The horse comes into contact with the infective sporocysts while grazing or eating contaminated feed or drinking water. Once ingested, the sporocysts migrate from the intestinal tract into the bloodstream and cross the blood/brain barrier. There they begin to attack the horse’s central nervous system.
How does a horse get EPM?
Equine protozoal myeloencephalitis (EPM) is caused by the protozoal parasites Sarcocystis neurona and Neospora hughesi, although most cases are due to S. neurona. The definitive host for S. neurona is the opossum, and horses become infected when they ingest feed or water contaminated with opossum feces.
How do you prevent EPM in horses?
Prevention. As horses most commonly come into contact with SN by ingesting feed or water containing opossum feces, prevention relies on reducing the chances of opossum feces being present. Focus on avoiding attracting opossums to horse feeding areas, and preventing them from accessing those areas if they do arrive.
Can a horse get EPM from hay?
Find out the most common way horses contract equine protozoal myeloencephalitis, or EPM. … The horse eats feed (hay or grain/concentrates) that is contaminated with S. neurona from opossum feces, and the protozoa gains entrance into the horse’s blood through the intestinal tract.
What animals can give horses EPM?
Equine protozoal myeloencephalitis, or EPM, is caused by Sarcocystis neurona protozoa. Carried by opossums and shed in their feces, S. neurona is frequently spread to raccoons and skunks when these animals consume opossum droppings.
Can horses recover from EPM?
Horses that have mild symptoms and are treated early have the best prognosis. In fact, 80% to 90% recover completely. Horses that have mild cases tend to have a lower rate of relapse. If your horse has a severe case of EPM, the prognosis is not as good.
What are signs of EPM?
Learn to Recognize the Symptoms of EPM
- Ataxia (incoordination), spasticity (stiff, stilted movements), abnormal gait or lameness.
- Incoordination and weakness which worsens when going up or down slopes or when head is elevated.
Is it safe to ride a horse with EPM?
EPM can cause nerve damage, so a reader wonders if an affected horse can be rehabilitated. … For horses that do recover, the improvement is based on the initial severity of the clinical signs (see box). However, not all horses that “improve” according to the clinical scale are able to be safely ridden again.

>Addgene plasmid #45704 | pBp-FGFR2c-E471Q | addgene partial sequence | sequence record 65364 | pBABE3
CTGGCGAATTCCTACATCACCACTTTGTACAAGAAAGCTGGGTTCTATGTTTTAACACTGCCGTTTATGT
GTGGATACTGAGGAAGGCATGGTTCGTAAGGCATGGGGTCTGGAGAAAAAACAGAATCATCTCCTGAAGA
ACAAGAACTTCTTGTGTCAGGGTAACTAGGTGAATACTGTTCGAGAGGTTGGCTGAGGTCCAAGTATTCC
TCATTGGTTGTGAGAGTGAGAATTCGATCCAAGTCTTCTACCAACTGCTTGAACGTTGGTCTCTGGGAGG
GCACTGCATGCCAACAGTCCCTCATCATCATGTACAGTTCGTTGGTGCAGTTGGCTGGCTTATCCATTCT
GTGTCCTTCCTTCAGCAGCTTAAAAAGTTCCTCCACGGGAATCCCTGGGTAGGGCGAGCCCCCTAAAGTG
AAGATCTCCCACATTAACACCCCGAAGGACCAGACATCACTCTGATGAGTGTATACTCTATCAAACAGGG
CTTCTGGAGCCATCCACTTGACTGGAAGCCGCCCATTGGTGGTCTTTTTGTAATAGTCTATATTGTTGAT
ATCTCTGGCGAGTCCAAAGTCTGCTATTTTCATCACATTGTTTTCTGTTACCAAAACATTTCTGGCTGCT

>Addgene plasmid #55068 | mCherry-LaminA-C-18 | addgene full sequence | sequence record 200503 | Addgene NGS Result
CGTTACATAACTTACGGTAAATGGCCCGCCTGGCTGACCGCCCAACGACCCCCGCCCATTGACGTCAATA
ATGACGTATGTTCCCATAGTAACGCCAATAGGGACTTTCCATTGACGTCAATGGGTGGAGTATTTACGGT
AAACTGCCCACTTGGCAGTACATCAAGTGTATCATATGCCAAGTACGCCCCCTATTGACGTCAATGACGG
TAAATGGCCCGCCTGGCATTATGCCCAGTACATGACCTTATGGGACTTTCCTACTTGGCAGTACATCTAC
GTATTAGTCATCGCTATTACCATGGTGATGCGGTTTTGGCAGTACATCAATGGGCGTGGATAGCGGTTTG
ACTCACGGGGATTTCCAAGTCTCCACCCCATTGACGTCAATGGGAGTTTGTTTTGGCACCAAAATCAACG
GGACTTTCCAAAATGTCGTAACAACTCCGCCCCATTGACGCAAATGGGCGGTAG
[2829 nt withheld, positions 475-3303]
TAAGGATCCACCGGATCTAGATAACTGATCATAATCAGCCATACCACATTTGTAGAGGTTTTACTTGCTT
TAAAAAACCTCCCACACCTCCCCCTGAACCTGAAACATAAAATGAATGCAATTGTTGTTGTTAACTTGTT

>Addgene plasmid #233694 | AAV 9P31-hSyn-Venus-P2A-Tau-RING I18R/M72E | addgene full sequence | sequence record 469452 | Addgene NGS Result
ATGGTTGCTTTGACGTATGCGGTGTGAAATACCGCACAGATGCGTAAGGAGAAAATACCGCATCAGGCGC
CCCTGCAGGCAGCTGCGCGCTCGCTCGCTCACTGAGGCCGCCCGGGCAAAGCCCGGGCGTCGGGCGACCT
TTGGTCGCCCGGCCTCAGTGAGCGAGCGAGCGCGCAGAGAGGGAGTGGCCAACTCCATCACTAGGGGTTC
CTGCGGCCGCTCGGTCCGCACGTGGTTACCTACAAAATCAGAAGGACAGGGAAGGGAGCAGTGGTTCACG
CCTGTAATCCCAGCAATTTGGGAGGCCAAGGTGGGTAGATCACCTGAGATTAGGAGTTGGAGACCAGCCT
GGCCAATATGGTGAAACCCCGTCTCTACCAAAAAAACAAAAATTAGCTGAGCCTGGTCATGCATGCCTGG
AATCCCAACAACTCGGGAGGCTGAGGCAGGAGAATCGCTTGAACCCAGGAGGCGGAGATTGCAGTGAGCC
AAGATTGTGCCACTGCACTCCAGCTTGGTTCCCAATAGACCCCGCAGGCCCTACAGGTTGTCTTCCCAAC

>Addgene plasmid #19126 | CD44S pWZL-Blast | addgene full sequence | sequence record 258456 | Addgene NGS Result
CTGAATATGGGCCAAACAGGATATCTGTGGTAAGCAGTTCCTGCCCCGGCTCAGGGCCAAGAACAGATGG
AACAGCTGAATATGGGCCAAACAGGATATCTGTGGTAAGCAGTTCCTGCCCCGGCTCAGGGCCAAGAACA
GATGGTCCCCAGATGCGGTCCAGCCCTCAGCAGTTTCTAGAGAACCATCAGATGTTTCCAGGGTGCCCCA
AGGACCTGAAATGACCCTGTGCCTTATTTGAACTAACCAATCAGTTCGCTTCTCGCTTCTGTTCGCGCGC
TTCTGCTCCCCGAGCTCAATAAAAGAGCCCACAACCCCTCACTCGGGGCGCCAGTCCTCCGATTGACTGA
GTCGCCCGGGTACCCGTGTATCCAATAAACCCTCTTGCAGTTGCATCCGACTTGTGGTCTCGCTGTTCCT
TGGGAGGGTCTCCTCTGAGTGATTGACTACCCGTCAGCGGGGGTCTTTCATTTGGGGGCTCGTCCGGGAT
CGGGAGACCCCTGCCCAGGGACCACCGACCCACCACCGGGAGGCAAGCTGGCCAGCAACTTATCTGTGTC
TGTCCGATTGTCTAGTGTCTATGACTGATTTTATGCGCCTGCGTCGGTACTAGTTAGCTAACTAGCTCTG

Is there a vaccine to prevent EPM in horses?
On Dec. 18, 2000, a vaccine to prevent EPM was approved by the USDA. As of Jan. 25, a total of 43 states had approved the use of the EPM vaccine under USDA conditional licensure.
What does EPM look like in horses?
Paralysis of muscles of the eyes, face, or mouth, evident by drooping eyes, ears, or lips; Loss of sensation of the face; Difficulty swallowing; and. Head tilt with poor balance—the horse might assume a splay-footed stand or lean against stall walls for support.
What disease do opossums carry that kills horses?
And one common neurological disease affecting American horses is equine protozoal myeloencephalitis (EPM). Horses may develop EPM after ingesting feed or water contaminated with Sarcocystis neurona, a one-celled organism called a protozoan, that is spread by opossums and carried by other animals.
How much does it cost to test a horse for EPM?
The test costs $61 per sample and the results usually come back within a week. Spinal tapping allows your veterinarian to look at your horse’s cerebrospinal fluid (CSF).
How quickly does EPM progress?
Our results indicate that EPM can manifest as long as 90 days after the parasite has crossed the blood-brain barrier (data not shown), but in most of the challenged horses evidence of infection occurred within 30 days and ataxia was present by 60 days.
Can a possum kill a horse?
Bottom line: Yes, opossums are the culprit that transmits the causative parasite of EPM to horses.
What causes wobbler syndrome in horses?
The exact cause of wobbler syndrome in horses is unknown. It is believed that the syndrome is caused by genetic predisposition, feeding excessive amounts of energy and other nutrients, rapid growth, physical trauma, decreased copper/ increased zinc levels, or a combination of these factors.